When news came that someone in Portland was raising money to open a cheese-and-cracker food cart, Willamette Week dedicated a whole paragraph of print space to mocking it as "artisan Lunchables," dubbing the idea "spectacularly bad."
I'll come clean: I was the one who penned those words. So when the proprietor did successfully raise $2,500 through Kickstarter to build his cart, Cheese and Crack, I felt the least I could do was put my money (by which I mean the paper's money) where my mouth is. Then came word that a second cheese-and-cracker food cart, the Cheese Plate, was opening. I briefly considered moving far away to watch the entire city implode in its own absurdity. Instead, I'm reviewing both, head-to-head.
Cheese and Crack is a small cart parked behind Mag-Big on Southeast Hawthorne Boulevard. The menu is minimalist: For $8, you pick one type of cracker, two types of cheese or charcuterie and one "accoutrement"—olives, dried fruit, pickles and so forth. Or, the man in the cart offered to just put together a "sampling" of his choice. You should absolutely do this: $8 scored me a little pizza box with all three types of housemade crackers (savory oatmeal cookies made with Parmesan and herbs; a flat, crispy, seedy thing; and butter cookies), three cheeses (a tub of fromage blanc, three slices of white cheddar and a generous hunk of blue), olives, a handful of dried cranberries, a very good sweet-and-spicy housemade pickle relish, and a small square of mint chocolate. There are also sodas ($2), made to order with Fee Brothers bitters and some simple syrup in a sizable cup. It was a metric ass-ton of food, and would have been perfect for a picnic for two or a very large workday lunch. If only Cheese and Crack were downtown or near a park. Instead, it's hidden in an alley with no shade. I ate my meal awkwardly on the curb.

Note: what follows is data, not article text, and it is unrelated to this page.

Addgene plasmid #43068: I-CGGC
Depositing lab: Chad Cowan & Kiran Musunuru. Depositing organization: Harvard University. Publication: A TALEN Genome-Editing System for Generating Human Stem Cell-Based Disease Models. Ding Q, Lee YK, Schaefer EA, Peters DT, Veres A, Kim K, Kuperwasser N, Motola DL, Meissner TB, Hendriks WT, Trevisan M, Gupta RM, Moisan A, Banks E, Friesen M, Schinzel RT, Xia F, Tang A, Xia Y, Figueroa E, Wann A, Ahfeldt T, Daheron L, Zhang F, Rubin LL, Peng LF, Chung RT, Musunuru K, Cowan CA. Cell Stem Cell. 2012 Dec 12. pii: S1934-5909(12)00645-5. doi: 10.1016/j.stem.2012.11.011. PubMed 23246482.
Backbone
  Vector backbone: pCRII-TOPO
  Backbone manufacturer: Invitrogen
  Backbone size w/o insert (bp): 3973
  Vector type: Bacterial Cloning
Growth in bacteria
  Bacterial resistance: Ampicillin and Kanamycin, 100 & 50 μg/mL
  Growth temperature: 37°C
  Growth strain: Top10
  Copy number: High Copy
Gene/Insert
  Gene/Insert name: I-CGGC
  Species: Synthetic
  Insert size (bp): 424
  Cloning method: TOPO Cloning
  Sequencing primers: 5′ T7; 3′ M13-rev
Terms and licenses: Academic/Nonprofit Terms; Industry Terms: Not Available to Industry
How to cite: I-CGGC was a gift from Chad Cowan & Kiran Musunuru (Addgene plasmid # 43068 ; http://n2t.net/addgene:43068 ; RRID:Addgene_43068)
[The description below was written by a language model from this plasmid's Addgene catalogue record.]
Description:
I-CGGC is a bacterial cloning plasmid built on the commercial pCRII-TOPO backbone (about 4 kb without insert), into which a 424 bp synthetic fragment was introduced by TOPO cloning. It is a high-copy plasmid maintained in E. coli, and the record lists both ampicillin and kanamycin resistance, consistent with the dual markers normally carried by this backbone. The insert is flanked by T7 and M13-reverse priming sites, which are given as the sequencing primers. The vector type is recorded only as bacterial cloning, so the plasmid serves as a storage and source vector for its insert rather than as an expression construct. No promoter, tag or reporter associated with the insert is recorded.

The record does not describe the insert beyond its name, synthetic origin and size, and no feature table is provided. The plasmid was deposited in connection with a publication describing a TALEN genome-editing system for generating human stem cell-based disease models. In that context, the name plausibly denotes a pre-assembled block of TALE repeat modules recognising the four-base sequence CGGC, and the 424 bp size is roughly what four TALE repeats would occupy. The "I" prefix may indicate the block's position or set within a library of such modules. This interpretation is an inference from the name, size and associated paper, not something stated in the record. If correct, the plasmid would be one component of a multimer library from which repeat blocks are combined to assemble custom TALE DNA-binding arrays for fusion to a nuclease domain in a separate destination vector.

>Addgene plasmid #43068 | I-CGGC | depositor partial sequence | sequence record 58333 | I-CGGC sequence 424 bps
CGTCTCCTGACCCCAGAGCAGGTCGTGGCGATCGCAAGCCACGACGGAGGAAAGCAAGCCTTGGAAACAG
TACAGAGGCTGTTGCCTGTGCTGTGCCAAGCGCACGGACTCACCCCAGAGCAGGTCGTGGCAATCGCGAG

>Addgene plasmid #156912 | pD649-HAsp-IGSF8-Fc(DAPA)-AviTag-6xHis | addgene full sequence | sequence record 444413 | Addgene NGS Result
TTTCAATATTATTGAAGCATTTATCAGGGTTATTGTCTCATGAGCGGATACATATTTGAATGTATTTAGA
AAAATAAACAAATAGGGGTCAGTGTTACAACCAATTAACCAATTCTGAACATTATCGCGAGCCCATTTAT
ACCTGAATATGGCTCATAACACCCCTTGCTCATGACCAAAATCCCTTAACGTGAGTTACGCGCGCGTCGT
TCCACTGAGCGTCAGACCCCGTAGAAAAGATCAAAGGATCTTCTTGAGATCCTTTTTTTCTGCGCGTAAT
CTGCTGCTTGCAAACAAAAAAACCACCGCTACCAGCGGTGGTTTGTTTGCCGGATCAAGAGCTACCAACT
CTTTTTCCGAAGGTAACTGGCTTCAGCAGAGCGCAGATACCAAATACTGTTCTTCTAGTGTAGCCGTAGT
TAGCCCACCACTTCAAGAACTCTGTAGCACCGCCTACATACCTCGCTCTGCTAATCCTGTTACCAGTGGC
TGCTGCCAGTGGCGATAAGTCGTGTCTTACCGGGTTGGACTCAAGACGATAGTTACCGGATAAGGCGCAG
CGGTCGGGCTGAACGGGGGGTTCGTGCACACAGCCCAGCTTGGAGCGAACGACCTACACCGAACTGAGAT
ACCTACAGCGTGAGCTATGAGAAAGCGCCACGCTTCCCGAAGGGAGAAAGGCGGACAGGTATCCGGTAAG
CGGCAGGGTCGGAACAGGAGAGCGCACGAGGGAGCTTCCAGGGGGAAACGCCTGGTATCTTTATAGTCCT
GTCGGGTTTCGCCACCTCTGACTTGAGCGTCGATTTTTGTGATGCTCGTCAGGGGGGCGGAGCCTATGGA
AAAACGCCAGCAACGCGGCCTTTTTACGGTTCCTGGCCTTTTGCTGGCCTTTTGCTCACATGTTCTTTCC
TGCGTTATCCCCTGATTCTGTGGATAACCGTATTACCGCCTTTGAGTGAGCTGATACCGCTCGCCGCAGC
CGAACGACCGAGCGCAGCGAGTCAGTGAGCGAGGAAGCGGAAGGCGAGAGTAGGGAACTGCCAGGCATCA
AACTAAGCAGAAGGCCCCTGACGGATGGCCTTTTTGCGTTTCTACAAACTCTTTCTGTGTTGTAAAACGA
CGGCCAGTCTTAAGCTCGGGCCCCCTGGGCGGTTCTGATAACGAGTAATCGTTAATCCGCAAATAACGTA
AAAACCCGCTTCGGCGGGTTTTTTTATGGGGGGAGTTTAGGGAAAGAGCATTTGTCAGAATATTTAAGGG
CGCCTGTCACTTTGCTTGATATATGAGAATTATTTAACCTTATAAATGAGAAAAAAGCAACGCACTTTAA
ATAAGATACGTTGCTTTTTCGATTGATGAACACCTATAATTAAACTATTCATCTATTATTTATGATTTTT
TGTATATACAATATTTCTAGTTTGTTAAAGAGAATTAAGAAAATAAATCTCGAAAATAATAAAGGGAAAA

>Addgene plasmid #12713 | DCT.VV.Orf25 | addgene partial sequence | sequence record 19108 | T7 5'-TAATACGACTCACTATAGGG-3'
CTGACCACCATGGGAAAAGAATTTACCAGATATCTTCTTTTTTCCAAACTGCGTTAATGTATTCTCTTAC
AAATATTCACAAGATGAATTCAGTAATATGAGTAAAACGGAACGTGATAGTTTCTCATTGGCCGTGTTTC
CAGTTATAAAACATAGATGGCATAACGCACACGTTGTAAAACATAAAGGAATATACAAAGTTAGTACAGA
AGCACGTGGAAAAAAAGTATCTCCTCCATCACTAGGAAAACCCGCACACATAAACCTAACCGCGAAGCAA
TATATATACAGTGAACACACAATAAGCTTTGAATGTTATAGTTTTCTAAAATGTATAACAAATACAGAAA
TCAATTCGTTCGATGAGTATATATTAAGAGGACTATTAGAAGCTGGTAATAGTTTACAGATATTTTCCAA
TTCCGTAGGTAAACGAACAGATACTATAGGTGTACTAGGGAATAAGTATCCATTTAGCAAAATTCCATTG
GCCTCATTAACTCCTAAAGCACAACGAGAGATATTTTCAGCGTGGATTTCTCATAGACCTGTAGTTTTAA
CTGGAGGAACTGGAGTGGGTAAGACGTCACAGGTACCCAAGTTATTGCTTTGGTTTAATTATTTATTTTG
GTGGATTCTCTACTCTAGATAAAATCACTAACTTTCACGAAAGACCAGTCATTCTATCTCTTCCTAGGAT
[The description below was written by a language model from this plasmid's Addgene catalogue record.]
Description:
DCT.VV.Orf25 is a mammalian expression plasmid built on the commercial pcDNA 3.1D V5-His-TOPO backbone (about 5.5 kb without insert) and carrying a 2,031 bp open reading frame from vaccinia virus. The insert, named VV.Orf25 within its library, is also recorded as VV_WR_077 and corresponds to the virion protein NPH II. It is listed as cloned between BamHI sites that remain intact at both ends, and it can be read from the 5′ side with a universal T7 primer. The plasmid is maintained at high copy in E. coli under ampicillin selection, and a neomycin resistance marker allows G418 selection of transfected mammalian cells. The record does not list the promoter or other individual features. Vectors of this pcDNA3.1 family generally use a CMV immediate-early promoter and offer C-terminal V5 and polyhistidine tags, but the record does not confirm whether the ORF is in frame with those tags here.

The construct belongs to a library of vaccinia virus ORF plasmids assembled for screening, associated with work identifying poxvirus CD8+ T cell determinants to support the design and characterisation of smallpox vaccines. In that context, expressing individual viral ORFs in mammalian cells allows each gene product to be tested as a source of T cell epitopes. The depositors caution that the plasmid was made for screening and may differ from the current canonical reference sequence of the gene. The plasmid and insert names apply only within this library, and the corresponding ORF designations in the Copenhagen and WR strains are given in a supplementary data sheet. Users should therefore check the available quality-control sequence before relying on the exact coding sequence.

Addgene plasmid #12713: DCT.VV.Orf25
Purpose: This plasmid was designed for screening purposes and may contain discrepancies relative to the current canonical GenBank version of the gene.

The Cheese Plate is a grander establishment, as cheese-and-cracker food carts go. Housed in a handsome wooden cart with in-built seating at a pod on Northeast Alberta Street, it offers not just its namesake dish, but sandwiches, fried cheese sticks and a large selection of sides. Here, my $8 cheese plate came on an actual wooden cheese board, and I was able to dine at shaded picnic tables. A cucumber mint limeade ($2) was sweet and refreshing and every bit as good as its Southeast counterpart. Advantage, Cheese Plate. But Cheese and Crack wins the food battle decisively. The board came with two types of thin housemade crackers (one, a grainy, hippie number, was probably the best out of both carts, but the other had a staggeringly unpleasant soapy aftertaste), three much smaller servings of cheese (two pieces of white cheddar, a little wedge of brie and a slice of blue), three "chevre truffles" (tiny balls of chevre rolled in herbs), two unremarkable crostini spread with fromage fort and a small tub of nice housemade apple jam. Apart from the soap cracker, it's a perfectly good snack, just not on par with the meal you'll get at Cheese and Crack.
Just artisan Lunchables? Yes, of course. But I'm willing to eat my words: Maybe artisan Lunchables isn't such a bad idea after all.